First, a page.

Last week Dubai sent a top level delegation to Baku, the capital of Azerbaijan, to further develop trade and financial relations with the Caspian country.
On Sunday night, at Dubai International Airport’s Terminal 2, I witnessed first-hand evidence of the strong relationship between the two countries.
I was dropping off my wife and daughter for a visit to Baku (my wife’s hometown). They were queuing to check in for the overnight “red eye” when my daughter suddenly burst out: “Look daddy, falcons”.
A keen ornithologist and regular poser for the falcon-on-arm pics, she knows her birds of prey, and she was dead right: there, at the flydubai business class check-in, were at least half a dozen birds – some in travel cages, some on the arms of their handlers, some sitting patiently while waiting in line.
It was one of those Dubai moments when you think: “It could only happen here”.
I had a quick chat with one of the bird’s owners, who told me they were going to fly the birds in Azerbaijan, where there was much more prey and where the Azeris were eager to learn the art of falconry from the world recognised experts, the Emiratis.
Once on the plane, I was informed in a series of excited calls from my daughter on the tarmac that the birds and their owners had taken over the business class section, and were obviously seasoned flyers (which makes sense: they are birds, after all). They were quieter and better behaved than some of the passengers in economy, my wife told me.
But flying live birds in the cabin of a modern aircraft? Surely that was against the rules?
Not at all, it turns out. Flydubai informs me that the only livestock allowed inside the cabin of their planes are crustaceans, fish and some reptiles. “And falcons of course,” the airline’s spokeswoman explained. “As you know, they are very special birds.”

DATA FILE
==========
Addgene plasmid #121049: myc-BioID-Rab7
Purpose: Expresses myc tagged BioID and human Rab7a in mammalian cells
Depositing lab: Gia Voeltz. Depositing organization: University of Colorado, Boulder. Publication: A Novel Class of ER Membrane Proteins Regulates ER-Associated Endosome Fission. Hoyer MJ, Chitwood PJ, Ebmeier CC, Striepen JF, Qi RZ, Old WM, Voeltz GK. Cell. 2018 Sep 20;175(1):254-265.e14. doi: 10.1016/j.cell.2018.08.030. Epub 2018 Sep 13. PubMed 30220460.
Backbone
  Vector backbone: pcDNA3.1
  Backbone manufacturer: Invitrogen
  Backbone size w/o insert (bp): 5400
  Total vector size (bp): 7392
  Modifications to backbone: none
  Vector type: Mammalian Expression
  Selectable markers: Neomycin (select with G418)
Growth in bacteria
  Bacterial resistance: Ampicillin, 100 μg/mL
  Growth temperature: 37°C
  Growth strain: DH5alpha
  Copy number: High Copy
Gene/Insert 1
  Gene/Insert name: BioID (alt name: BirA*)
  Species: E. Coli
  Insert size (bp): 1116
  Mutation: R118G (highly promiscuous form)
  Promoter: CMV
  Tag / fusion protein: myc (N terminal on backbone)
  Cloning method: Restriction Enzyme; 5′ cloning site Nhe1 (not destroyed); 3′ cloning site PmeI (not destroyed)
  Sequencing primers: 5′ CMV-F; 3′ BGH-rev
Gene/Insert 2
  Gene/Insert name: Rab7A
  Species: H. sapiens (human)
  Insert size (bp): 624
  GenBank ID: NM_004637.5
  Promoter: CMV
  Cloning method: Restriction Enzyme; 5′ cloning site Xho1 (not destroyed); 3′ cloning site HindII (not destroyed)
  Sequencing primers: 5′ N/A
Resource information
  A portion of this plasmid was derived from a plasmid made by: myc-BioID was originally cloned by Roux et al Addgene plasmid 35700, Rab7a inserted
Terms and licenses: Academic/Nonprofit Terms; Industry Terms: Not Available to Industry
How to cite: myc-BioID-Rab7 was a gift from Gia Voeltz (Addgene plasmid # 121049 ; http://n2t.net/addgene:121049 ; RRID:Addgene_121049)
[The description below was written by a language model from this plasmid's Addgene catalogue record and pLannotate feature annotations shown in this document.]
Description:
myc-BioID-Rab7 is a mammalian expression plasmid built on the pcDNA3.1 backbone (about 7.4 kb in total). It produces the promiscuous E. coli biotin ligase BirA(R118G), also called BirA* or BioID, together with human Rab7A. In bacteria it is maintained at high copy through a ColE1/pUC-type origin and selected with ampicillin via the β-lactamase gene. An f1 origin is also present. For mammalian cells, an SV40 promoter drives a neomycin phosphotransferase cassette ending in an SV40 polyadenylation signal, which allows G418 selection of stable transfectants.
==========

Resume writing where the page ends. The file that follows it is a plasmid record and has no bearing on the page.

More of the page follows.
So special, in fact, that they must have their own seat, on which a special cloth is spread for the duration of the flight to avoid accidents. Think falcon mid-air turn-down.
On this particular flight, the owners had booked out the entire business class cabin, which I guess was obligatory. Imagine settling in for your flight to Baku, trying to prepare for the day’s meetings there, and finding a falcon in the seat next to you. Disconcerting.
In fact, travelling falcons are a pretty regular occurrence on flydubai routes. “We treat them the same way we would VIP passengers and frequent flyers. Once an entire plane was chartered to take some birds to Bahrain,” the airline’s spokeswoman told me.
Do they get air miles? Use the airport lounges? Shop in duty free? Get bumped up to first class? Is there room for a whole new category of air travel – falcon class? The mind boggles.